By Dr. Taan ElAli
Faculty Member, Electrical Engineering at American Public University
You may think that if you are not good at math, there is no way you can succeed in the field of engineering. It is true that an electrical engineering (EE) degree requires many math courses, but how much math do you really need to succeed as an engineer?
College algebra is really the foundation for engineering math courses. For the bachelor’s in EE, the highest level math course can be the differential equation course that comes on top of the calculus sequence. Courses generally reinforce and build on math skills learned in earlier courses.
The discrete math course is not part of this sequence and it is a standalone course needed for the part of the EE curriculum that deals with the design and analysis of digital circuits related to Boolean algebra. The calculus sequence ending with the differential equations course is needed for the design and analysis of analog circuits that are made from discrete components such as resistors, diodes, and transistors. The importance of mathematics in the EE program peaks at the design level when students need to design a somewhat complex electrical system.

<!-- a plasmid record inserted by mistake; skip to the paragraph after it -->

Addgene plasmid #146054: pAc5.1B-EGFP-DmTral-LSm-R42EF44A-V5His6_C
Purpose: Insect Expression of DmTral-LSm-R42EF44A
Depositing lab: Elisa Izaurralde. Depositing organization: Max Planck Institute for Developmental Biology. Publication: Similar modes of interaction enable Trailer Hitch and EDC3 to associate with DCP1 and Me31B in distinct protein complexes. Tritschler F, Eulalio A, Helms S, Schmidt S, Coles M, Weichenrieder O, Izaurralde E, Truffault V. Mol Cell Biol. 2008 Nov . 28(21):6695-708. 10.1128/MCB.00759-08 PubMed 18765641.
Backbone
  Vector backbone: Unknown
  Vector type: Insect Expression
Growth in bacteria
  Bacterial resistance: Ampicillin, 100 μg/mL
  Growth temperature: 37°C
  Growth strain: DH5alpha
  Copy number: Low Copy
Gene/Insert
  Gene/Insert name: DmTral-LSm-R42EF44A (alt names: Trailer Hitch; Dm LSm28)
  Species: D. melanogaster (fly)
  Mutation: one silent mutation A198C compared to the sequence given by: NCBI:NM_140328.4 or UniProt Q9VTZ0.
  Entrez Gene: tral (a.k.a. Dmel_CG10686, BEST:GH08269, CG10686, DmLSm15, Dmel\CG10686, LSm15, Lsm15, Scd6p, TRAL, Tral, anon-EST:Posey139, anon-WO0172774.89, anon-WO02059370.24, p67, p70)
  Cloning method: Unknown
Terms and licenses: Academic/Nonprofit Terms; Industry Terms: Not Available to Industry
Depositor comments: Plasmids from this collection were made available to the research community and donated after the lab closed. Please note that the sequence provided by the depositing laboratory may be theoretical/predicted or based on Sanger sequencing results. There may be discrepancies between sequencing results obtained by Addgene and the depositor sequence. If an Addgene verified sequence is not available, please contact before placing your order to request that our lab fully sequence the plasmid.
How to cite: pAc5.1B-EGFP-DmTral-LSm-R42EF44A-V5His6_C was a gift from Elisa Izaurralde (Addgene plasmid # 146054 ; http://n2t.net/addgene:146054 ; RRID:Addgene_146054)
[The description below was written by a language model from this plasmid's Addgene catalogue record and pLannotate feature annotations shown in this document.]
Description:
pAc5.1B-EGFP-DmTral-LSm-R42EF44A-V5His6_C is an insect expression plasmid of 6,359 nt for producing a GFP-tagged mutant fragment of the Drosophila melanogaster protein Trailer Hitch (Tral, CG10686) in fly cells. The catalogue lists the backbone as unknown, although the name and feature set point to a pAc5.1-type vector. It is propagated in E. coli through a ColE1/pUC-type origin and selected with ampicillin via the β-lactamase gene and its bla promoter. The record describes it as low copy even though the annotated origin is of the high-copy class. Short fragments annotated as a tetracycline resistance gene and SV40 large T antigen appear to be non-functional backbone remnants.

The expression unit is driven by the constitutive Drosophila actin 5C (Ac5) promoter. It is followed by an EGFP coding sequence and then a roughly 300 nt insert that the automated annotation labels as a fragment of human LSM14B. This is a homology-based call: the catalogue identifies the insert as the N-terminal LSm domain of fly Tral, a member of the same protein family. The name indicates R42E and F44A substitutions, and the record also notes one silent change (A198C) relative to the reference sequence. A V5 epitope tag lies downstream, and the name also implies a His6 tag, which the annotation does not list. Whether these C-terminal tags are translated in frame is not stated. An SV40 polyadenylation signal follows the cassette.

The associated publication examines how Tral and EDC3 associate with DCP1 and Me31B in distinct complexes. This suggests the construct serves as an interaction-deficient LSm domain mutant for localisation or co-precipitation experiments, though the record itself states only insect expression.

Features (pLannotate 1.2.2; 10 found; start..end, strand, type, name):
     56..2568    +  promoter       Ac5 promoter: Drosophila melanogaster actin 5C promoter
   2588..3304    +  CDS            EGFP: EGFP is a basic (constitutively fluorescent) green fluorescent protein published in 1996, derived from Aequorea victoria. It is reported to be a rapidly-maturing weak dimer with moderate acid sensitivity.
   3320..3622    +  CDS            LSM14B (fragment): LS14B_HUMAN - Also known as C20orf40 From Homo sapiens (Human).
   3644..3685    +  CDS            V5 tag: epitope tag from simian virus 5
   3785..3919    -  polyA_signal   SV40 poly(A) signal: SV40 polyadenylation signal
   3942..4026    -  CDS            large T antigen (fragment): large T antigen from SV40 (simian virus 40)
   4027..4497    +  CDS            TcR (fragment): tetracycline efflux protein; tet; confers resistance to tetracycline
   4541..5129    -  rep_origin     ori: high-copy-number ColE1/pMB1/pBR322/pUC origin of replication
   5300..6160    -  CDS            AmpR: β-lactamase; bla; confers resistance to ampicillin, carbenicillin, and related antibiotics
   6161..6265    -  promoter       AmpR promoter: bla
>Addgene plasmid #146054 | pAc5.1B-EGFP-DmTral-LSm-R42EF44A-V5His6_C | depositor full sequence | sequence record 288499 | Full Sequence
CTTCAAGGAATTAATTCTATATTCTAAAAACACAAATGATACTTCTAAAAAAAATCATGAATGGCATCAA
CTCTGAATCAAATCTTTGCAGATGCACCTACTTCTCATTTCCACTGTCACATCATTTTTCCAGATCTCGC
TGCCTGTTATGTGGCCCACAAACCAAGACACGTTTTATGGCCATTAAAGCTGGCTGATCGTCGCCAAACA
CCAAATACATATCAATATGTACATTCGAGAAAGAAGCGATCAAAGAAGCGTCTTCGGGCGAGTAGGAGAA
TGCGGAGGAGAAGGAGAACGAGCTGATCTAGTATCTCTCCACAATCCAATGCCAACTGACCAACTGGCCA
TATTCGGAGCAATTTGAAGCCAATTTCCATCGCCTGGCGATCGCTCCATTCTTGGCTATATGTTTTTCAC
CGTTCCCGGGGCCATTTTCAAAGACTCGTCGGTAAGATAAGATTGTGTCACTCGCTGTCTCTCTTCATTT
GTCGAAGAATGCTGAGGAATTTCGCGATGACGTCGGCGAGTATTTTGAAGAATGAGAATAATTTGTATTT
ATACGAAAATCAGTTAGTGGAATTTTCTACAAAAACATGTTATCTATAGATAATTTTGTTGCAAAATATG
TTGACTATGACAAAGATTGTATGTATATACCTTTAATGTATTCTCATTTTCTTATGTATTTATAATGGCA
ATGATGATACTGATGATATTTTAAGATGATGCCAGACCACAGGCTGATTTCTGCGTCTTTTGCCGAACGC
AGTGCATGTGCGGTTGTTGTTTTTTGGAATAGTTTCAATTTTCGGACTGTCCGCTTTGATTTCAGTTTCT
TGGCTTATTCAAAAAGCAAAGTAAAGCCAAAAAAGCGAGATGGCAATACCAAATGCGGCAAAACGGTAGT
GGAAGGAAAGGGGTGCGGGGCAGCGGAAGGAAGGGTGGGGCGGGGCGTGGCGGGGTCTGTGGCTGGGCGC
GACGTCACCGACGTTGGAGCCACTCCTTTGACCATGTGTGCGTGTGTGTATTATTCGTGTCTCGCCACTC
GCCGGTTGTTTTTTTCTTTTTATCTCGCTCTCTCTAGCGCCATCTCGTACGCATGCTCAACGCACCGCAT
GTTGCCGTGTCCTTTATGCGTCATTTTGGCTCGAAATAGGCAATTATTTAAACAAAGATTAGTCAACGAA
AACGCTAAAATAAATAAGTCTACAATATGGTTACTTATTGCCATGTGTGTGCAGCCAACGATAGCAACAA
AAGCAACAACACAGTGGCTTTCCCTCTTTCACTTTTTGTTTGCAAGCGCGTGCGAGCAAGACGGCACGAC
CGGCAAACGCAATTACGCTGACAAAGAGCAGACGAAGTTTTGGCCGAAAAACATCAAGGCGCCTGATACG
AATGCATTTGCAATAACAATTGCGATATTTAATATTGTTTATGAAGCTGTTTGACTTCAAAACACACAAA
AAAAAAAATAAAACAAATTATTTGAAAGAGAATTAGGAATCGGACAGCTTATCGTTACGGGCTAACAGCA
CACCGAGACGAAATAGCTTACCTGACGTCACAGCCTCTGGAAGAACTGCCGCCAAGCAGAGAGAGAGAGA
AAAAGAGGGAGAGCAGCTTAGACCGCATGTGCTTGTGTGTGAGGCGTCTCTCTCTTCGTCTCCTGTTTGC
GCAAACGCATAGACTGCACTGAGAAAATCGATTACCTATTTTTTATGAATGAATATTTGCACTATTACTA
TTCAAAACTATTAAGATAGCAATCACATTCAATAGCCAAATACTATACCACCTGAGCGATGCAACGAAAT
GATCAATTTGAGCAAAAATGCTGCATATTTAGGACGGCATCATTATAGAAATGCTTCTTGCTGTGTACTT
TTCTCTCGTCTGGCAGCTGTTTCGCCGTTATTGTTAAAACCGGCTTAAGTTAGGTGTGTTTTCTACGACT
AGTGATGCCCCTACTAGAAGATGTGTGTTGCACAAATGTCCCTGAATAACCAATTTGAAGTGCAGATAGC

At the design level, we use two types of mathematical modeling. For the first type we use the calculus sequence and differential equations to write the equations that govern the dynamic behavior such as the shaft rotation in a motor. Using these equations, we can design a controller that will regulate the speed of the motor shaft. This controller that will be built physically is a mathematical relationship on paper. For the second type we use discrete math and Boolean algebra to model the behavior of data traffic within the central processing unit (CPU) in the computer. We can write Boolean expressions using discrete math to control such trafficking. These expressions can then translate into physical devices.
Higher order math courses are taken at the graduate level to support advanced research in electrical engineering. For an undergraduate degree, you really do not need advanced math courses. With commitment and persistence, students can build the math skills they need to successfully earn an EE degree.
About the Author
Dr. Taan ElAli is a full professor of electrical engineering. He has a BS in Electrical Engineering from The Ohio State University, an MS degree in Systems Engineering from Wright State University, and an MS degree in Applied Mathematics and a PhD in Electrical Engineering from the University of Dayton. Dr. ElAli is an IEEE senior member, a Fulbright scholar and a CRC Press Featured Author.